European Union foreign ministers next month will discuss whether the 28-nation bloc should modify its Middle East policy amid growing concern that Israeli settlement activity and US diplomatic moves are undermining hopes for a two-state solution.
“If we want a two-state solution we need to help and encourage both parties to enter into a serious and credible negotiation, and this is not the case” at the moment, new EU foreign policy chief Josep Borrell told reporters Monday after chairing talks between the ministers.
Ireland and Luxembourg are among a small group of countries that want the issue put on the agenda. Borrell said the ministers “will deeply discuss the situation in the Middle East” when they meet again in Brussels on January 20.
The EU’s long-held stance is that any peace agreement between Israel and the Palestinians should be based on the notion of two states within pre-1967 borders with Jerusalem as their shared capital. The bloc also opposes settlement expansion and believes it is illegal under international law.
The US said last month that it no longer considers settlements a violation of international law. The Trump administration has also recognized Jerusalem as Israel’s capital and recognized Israel’s annexation of the Golan Heights.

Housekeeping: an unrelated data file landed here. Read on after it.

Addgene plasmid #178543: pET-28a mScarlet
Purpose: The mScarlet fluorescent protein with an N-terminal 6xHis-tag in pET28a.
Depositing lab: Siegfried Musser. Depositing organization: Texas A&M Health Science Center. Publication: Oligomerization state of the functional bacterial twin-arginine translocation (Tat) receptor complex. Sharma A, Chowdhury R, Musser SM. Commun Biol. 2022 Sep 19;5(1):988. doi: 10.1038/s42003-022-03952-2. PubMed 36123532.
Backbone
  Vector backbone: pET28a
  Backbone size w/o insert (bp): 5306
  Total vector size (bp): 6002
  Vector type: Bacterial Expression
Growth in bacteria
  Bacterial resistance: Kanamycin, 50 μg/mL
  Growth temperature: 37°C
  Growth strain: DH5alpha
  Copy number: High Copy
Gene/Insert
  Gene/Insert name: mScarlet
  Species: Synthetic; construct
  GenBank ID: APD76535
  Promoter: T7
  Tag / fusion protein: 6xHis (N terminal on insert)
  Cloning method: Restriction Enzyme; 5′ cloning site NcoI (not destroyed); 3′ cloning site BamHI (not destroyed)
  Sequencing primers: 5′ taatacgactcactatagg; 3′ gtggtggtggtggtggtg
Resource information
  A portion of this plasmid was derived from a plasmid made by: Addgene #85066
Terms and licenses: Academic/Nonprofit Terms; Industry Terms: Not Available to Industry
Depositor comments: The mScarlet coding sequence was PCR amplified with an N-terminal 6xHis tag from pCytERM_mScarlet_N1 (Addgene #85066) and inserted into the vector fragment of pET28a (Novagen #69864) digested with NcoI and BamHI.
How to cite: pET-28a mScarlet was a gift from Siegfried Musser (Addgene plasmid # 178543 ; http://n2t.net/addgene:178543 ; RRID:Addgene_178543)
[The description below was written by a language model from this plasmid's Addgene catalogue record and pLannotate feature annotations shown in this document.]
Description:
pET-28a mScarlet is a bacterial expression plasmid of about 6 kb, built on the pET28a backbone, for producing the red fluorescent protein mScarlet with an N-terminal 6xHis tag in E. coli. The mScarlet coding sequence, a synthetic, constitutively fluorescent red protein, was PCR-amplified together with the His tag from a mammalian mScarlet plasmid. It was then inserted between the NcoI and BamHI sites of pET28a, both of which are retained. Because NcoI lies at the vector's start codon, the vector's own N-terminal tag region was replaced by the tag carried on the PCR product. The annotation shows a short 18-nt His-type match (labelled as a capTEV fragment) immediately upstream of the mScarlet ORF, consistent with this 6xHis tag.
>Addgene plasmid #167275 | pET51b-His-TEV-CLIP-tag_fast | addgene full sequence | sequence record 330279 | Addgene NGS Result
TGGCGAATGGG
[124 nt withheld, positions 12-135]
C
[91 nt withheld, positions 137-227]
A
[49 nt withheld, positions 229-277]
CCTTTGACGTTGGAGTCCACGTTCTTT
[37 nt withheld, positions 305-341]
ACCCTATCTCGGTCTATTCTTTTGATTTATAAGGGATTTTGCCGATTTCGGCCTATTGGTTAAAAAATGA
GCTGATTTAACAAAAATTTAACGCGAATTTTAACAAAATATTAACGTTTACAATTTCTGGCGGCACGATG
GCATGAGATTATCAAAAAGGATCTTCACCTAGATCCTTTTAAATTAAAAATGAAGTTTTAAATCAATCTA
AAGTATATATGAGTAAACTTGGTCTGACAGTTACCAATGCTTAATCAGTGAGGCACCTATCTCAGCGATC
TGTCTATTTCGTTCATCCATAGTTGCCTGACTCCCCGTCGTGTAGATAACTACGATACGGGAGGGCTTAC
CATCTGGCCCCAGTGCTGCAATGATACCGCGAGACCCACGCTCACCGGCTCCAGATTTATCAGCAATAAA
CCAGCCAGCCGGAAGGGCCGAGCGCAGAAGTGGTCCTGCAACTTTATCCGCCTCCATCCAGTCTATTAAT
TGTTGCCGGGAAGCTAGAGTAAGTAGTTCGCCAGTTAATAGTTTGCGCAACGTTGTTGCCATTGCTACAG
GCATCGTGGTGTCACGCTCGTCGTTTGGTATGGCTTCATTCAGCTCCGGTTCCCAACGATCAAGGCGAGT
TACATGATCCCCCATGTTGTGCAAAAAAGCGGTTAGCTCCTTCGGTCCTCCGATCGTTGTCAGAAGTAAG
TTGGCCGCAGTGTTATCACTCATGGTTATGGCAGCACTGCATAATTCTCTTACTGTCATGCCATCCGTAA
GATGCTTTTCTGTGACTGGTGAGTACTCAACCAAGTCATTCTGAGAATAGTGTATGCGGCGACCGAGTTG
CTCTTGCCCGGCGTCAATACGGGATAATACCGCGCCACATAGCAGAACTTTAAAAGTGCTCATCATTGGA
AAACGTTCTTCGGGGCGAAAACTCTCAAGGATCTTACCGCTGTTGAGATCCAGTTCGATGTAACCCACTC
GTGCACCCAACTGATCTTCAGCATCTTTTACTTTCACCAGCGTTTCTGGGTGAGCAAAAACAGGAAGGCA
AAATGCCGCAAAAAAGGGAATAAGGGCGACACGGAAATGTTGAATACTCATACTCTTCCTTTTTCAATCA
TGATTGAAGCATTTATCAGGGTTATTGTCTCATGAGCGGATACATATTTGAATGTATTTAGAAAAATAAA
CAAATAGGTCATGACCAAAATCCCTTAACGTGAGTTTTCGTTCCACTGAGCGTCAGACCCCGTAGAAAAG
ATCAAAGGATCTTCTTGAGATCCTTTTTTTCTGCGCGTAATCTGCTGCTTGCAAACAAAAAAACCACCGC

Some EU countries are concerned more such US moves might be imminent, Borrell said.
In a letter to Borrell, Luxembourg Foreign Minister Jean Asselborn said that hopes for a two-state solution are “being dismantled piece by piece, day after day,” and that it is time to consider recognizing Palestine as a state.
“The policy of settlement and demolition risks replacing the two-state solution with a one-state reality, marked by perpetual conflict, occupation and unequal rights,” Asselborn wrote.
He said that any EU decision to recognize Palestine “would neither be a favor, nor a blank check, but a simple recognition of the right of the Palestinian people to their own State. In no way would it be directed against Israel.”
It appears unlikely that EU policy would change much if at all. Borrell noted that EU countries are “very much divided” over how to handle Middle East peace moves.
Israel has long argued that recognizing Palestinian statehood before a peace deal is finalized will harden the Palestinians’ negotiating positions, making it more difficult to reach an agreement.
For the past several years, Palestinian Authority President Mahmoud Abbas has urged the international community, especially European countries, to recognize Palestine.
“We hope the states of the European Union… will recognize the State of Palestine,” he said at a press conference in Ramallah in February.
The PA president has also contended that recognition by the international community would encourage Palestinians to maintain hope for peace.
The Palestinians say the Trump administration is completely biased toward Israel and can no longer be viewed as an honest broker.
Since taking office in early 2017, the administration has taken a number of measures that have won plaudits from Israeli officials while infuriating Palestinians, such as recognizing Jerusalem as Israel’s capital, moving the US embassy in the Jewish state to the city, cutting funding to the United Nations organization that provides aid to Palestinian refugees, and closing the PLO representative office in Washington DC.